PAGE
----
Hepatic Hemodynamics During Viral Hepatitis in Man
Hepatic blood flow (EHBF) was measured by the clearance-and-extraction method using indocyanine green (ICG) in 15 patients hospitalized with acute viral hepatitis. In 10, the single injection technique (corrected for hepatic extraction and mean splanchnic circulation time, colloidal denatured human serum albumin-labeled with radioiodine, CA131I) was employed simultaneously to estimate flow (CABF).
Despite considerable clinical diversity (plasma bilirubin ranging, for example, from 2.4 to 32.0 mg%), EHBF fell within normal limits (930 to 2,130 ml per min) in all but two patients (A.V., 890 ml per min and C.G., 2,430 ml per min), and was in good agreement with CABF. Although hepatic extraction of sulfobromophthalein was so greatly reduced (less than 10%) that it could not be employed for estimating EHBF, both ICG and CA131I extractions were well maintained (21 to 73%, normal 63%, and 50 to 76%, normal 95%, respectively). Extraction of ICG returned to normal levels as jaundice cleared whereas CA131I extraction remained depressed indicating improvement in hepatocellular function without redistribution of blood flow within the liver during recovery.
Since the liver was obviously enlarged in all patients and since measurements of circulating splanchnic blood volume by the regional dilution method fell below the normal mean in eight of 10 patients, it was inferred that hepatomegaly was a result of augmented cell mass rather than vascular engorgement and that hepatic blood flow decreased relative to tissue volume. Splanchnic oxygen arteriovenous difference and oxygen uptake also fell within normal limits in five patients suggesting that the increment in liver mass might be ascribed chiefly to cellular hydration.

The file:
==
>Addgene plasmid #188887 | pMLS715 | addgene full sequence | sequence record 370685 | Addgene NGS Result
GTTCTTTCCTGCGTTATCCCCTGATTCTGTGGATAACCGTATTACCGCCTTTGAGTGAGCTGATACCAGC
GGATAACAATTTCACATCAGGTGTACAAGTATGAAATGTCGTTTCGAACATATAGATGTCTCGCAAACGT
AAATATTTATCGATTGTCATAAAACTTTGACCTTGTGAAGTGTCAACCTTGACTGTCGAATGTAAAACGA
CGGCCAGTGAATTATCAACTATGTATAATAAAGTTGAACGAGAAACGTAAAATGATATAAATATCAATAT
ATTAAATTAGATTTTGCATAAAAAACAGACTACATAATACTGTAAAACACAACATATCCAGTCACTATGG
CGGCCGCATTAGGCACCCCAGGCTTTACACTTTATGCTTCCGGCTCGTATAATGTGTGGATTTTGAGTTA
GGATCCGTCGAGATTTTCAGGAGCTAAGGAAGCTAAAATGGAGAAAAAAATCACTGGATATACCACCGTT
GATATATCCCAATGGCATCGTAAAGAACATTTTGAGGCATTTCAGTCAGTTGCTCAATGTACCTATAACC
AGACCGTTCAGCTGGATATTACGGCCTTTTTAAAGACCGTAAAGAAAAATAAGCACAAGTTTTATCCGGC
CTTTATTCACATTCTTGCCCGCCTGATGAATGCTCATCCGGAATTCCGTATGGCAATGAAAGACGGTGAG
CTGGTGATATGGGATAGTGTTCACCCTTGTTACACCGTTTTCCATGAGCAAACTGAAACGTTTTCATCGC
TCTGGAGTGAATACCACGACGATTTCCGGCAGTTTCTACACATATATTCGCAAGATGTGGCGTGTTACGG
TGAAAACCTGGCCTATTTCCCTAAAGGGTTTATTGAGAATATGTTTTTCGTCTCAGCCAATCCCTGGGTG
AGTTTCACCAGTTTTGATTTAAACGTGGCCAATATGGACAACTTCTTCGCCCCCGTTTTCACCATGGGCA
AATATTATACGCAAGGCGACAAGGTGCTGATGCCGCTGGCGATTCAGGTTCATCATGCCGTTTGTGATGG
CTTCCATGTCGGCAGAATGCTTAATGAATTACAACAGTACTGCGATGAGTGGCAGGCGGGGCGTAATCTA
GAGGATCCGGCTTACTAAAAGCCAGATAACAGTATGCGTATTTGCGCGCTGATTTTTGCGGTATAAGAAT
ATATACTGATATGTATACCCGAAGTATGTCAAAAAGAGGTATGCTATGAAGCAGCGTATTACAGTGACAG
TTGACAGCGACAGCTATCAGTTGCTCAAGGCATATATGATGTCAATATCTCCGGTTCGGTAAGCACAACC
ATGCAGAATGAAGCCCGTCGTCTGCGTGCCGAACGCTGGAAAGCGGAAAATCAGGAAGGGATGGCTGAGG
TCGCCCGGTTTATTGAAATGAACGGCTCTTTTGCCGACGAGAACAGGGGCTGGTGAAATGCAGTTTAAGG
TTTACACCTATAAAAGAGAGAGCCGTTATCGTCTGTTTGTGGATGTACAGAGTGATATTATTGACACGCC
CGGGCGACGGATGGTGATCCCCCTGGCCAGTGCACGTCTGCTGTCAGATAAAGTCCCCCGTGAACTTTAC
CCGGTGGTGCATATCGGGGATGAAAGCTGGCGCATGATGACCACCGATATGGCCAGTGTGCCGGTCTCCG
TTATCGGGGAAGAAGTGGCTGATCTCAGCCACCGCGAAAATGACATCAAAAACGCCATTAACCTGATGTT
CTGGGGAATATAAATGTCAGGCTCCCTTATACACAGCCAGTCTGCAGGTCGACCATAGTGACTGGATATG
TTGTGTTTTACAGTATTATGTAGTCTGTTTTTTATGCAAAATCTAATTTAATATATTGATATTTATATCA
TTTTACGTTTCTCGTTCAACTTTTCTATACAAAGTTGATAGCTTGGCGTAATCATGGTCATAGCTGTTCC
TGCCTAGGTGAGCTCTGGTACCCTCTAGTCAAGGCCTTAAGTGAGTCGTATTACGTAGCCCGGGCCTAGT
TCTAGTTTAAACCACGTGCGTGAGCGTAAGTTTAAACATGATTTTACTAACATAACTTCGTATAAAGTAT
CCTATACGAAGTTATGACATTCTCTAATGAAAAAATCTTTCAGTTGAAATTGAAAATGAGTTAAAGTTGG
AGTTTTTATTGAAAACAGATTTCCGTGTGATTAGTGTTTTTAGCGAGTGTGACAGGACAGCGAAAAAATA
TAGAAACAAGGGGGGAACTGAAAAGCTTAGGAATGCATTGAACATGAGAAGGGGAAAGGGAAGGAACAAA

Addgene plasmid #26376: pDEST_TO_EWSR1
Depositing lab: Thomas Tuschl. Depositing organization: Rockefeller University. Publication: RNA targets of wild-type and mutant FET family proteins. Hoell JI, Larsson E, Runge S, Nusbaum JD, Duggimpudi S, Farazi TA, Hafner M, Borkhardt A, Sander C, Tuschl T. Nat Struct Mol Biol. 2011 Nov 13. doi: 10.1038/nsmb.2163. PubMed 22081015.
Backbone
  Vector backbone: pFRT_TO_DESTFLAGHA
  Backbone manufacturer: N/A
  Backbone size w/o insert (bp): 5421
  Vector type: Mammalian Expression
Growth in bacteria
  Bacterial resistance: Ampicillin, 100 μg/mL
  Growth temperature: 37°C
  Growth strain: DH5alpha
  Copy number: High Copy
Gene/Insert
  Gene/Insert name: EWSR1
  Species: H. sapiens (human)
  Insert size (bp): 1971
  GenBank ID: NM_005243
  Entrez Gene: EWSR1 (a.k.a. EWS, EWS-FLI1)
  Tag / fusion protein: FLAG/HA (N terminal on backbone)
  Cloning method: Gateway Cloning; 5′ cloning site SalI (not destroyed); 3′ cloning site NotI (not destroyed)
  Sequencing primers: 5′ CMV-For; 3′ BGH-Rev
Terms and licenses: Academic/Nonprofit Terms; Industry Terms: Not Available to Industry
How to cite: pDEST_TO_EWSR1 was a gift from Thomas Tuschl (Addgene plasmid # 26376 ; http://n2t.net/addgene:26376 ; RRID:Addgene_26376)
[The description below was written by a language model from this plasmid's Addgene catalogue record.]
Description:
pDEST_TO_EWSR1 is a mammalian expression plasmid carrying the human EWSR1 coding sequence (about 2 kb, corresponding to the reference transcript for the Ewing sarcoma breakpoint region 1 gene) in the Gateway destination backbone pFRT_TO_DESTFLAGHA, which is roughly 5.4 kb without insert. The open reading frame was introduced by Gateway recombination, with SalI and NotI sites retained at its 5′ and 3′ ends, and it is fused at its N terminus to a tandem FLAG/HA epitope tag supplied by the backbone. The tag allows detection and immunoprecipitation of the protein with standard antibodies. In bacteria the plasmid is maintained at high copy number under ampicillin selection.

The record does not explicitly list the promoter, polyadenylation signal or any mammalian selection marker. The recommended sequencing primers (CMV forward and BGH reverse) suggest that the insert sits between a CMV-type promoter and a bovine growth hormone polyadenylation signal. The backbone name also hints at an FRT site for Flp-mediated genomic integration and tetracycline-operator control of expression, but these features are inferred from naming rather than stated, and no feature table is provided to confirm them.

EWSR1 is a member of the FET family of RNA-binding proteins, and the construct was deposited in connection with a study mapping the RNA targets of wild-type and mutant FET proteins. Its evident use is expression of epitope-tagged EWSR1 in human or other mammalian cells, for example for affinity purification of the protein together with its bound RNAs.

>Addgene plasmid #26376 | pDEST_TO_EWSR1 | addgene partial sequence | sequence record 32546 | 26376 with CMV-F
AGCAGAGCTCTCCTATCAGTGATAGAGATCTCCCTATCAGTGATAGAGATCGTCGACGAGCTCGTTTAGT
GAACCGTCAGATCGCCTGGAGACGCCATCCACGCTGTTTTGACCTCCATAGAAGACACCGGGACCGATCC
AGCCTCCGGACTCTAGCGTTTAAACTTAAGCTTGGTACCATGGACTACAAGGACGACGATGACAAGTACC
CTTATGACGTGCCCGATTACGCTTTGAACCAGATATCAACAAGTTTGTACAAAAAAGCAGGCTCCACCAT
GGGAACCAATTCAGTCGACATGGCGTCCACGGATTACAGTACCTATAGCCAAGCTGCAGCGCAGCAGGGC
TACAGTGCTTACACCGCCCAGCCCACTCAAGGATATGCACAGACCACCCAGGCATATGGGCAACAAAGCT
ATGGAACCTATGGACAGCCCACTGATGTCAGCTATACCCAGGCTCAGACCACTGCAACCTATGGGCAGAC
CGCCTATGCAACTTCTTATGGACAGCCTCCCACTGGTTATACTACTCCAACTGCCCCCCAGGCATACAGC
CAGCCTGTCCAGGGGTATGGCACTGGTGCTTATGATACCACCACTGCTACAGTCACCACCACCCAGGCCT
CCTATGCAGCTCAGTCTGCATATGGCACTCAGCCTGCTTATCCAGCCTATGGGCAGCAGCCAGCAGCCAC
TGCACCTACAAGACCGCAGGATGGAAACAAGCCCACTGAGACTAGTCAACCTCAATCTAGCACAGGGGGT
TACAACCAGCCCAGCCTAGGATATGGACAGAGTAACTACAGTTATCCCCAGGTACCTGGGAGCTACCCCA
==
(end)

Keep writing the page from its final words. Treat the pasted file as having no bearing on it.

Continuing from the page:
Normal values for wedged hepatic venous pressure (10 patients) indicated that postsinusoidal resistance remained unaltered and that cellular swelling did not affect postsinusoidal resistance or perfusion. The observation reported by other workers that portal venous pressure may increase during the course of acute viral hepatitis must, therefore, be attributed to an increase in pre-sinusoidal portal venular resistance. It was concluded that inflammatory infiltration and increased capillary permeability within the portal tracts may contribute to the disease process by interfering both with portal venous inflow and biliary outflow.
- © 1966 American Heart Association, Inc.